Hydrogen produced from renewable energy sources with the help of electric power is deemed a key to the energy transition: It can be used to chemically store wind and solar energy in a CO2-neutral way. Researchers have studied water electrolysis processes on the surface of an iridium oxide catalyst.
Using energy from solar modules and wind turbines, water can be split by electrolysis into its constituents hydrogen and oxygen without producing any dangerous emissions. As the availability of energy from renewable sources varies when producing green, i.e. CO2-neutral, hydrogen, it is very important to know the behavior of the catalysts under high loading and dynamic conditions. "At high currents, strong oxygen bubble evolution can be observed on the anode, which aggravates measurement. It has made it impossible so far to obtain a reliable measurement signal," says the first author of the study, Dr. Steffen Czioska from KIT's Institute for Chemical Technology and Polymer Chemistry (ITCP). By combining various techniques, the researchers have now succeeded in fundamentally investigating the surface of the iridium oxide catalyst under dynamic operation conditions. "For the first time, we have studied the behavior of the catalyst on the atomic level in spite of strong bubble evolution," Czioska says. The American Chemical Society (ACS) considers the importance of KIT's publication to the international community to be high and recommends it as the ACS Editor's Choice.
X-ray Absorption Spectroscopy with Synchrotron Light
For catalysis, researchers from KIT's ITCP, the Institute of Catalysis Research and Technology, and the Electrochemical Technologies Group of the Institute for Applied Materials combined X-ray absorption spectroscopy for the highly precise investigation of modifications on the atomic level with other analysis methods. "We have observed regular processes on the catalyst surface during the reaction, because all irregularities were filtered out -- similar to slow speed shooting on a road at night -- and we have also pursued dynamic processes," Czioska says. "Our study reveals highly unexpected structural modifications connected to a stabilization of the catalyst at high voltages under dynamic loading," the chemist adds. Iridium oxide dissolution is reduced, the material remains stable.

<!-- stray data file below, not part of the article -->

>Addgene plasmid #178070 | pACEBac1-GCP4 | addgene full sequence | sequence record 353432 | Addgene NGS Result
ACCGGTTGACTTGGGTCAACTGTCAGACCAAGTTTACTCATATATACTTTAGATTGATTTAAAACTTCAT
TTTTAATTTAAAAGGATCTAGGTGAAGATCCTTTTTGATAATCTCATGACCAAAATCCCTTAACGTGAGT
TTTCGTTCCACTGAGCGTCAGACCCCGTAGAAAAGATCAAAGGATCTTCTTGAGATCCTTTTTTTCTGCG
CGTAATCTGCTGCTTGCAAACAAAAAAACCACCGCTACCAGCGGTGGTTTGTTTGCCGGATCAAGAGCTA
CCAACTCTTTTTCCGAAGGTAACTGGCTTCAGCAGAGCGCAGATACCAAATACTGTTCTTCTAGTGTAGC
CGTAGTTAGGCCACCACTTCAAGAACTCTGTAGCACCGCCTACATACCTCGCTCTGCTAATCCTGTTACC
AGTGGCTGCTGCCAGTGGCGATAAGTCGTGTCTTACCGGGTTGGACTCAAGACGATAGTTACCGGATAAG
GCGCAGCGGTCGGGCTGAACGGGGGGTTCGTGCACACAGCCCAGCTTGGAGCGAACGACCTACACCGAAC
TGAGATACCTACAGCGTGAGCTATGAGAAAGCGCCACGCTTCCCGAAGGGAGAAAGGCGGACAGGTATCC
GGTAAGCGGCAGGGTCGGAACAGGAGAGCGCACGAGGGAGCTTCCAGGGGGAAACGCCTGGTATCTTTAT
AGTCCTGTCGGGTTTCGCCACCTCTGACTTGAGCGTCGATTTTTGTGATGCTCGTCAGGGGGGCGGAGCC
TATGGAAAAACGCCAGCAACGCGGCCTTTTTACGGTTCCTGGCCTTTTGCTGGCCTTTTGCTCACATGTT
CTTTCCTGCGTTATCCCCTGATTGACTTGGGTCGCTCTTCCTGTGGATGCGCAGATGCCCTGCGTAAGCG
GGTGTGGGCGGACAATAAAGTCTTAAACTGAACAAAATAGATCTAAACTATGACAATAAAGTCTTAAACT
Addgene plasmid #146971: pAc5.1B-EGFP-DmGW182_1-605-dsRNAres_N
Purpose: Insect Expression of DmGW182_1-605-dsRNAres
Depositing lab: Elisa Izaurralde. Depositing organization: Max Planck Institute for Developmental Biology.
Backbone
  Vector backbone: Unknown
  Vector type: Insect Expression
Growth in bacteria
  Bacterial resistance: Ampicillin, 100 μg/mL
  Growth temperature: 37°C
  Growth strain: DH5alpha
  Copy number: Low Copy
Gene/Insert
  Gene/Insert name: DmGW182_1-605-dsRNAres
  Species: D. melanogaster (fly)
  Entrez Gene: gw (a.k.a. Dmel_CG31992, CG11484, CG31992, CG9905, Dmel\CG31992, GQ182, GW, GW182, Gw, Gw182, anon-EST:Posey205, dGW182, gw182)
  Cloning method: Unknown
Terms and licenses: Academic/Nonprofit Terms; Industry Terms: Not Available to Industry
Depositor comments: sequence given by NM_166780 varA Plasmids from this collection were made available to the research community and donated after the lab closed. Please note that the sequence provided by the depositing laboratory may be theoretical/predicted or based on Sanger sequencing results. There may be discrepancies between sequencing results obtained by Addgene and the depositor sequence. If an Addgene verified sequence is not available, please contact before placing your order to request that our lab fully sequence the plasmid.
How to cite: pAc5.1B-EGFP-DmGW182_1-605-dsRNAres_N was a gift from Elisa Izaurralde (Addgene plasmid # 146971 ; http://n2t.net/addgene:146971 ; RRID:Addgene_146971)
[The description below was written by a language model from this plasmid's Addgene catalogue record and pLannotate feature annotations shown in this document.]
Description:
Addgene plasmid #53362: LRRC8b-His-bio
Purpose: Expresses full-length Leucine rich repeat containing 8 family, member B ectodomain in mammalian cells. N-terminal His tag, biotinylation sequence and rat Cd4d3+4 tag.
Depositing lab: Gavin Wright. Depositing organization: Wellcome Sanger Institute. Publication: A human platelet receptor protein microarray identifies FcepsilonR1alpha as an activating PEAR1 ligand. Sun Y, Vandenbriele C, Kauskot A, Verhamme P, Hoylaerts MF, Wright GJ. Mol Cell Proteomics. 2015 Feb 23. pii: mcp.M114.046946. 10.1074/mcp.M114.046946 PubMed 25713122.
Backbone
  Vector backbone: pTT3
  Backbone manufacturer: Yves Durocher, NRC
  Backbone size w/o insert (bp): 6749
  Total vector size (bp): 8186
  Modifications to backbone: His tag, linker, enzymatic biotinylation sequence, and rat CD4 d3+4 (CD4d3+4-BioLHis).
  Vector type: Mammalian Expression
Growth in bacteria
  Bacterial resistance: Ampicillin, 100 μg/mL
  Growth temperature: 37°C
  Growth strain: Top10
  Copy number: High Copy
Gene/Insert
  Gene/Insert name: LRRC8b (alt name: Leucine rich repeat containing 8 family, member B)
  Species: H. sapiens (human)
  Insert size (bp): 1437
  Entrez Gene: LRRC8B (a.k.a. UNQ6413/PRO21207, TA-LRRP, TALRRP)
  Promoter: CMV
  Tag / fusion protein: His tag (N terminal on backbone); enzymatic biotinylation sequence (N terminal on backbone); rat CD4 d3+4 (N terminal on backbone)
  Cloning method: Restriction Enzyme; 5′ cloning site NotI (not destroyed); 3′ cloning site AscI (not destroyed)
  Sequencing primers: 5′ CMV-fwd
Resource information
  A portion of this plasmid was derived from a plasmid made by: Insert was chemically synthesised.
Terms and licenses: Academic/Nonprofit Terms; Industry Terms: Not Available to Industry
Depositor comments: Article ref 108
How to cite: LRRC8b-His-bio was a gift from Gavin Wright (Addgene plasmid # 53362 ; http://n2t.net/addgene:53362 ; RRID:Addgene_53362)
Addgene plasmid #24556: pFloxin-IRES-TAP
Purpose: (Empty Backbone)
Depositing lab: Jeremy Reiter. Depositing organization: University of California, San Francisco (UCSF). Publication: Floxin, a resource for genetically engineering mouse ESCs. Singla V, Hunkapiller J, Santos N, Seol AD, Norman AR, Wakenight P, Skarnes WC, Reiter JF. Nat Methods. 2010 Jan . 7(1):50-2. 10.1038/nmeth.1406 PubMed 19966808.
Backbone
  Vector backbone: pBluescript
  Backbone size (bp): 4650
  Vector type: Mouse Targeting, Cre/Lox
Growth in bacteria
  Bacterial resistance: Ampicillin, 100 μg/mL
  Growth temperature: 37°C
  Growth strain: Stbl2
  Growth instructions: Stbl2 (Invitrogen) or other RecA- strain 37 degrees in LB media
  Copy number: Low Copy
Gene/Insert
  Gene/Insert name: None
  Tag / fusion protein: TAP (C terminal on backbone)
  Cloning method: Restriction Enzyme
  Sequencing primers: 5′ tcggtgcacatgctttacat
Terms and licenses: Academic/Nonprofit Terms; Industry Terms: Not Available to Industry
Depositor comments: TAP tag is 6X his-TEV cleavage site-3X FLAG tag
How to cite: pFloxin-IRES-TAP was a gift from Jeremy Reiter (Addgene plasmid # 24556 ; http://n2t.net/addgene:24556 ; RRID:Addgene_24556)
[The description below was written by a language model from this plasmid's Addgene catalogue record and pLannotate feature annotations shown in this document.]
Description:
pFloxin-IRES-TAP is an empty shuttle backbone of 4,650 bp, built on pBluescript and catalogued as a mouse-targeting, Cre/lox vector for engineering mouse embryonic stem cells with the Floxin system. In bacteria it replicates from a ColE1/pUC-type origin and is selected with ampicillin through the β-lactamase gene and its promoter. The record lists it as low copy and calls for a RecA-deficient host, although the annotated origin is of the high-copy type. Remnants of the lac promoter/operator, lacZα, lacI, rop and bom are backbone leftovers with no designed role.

Findings Will Contribute to Better and More Efficient Catalysts
Understanding of the processes on the catalyst surface paves the way to further investigation of catalysts at high electric potentials and will contribute to the development of improved and more efficient catalysts meeting the needs of the energy transition, Czioska points out. The study is part of the "Dynakat" priority program funded by the German Research Foundation. This collaboration of more than 30 research groups from all over Germany is coordinated by Professor Jan-Dierk Grunwaldt from ITCP.
Green hydrogen is deemed an environmentally compatible chemical energy storage material and, hence, an important element in the decarbonization of e.g. steel and chemical industries. According to the National Hydrogen Strategy adopted by the Federal Government in 2020, reliable, affordable, and sustainable production of hydrogen will be the basis for its future use.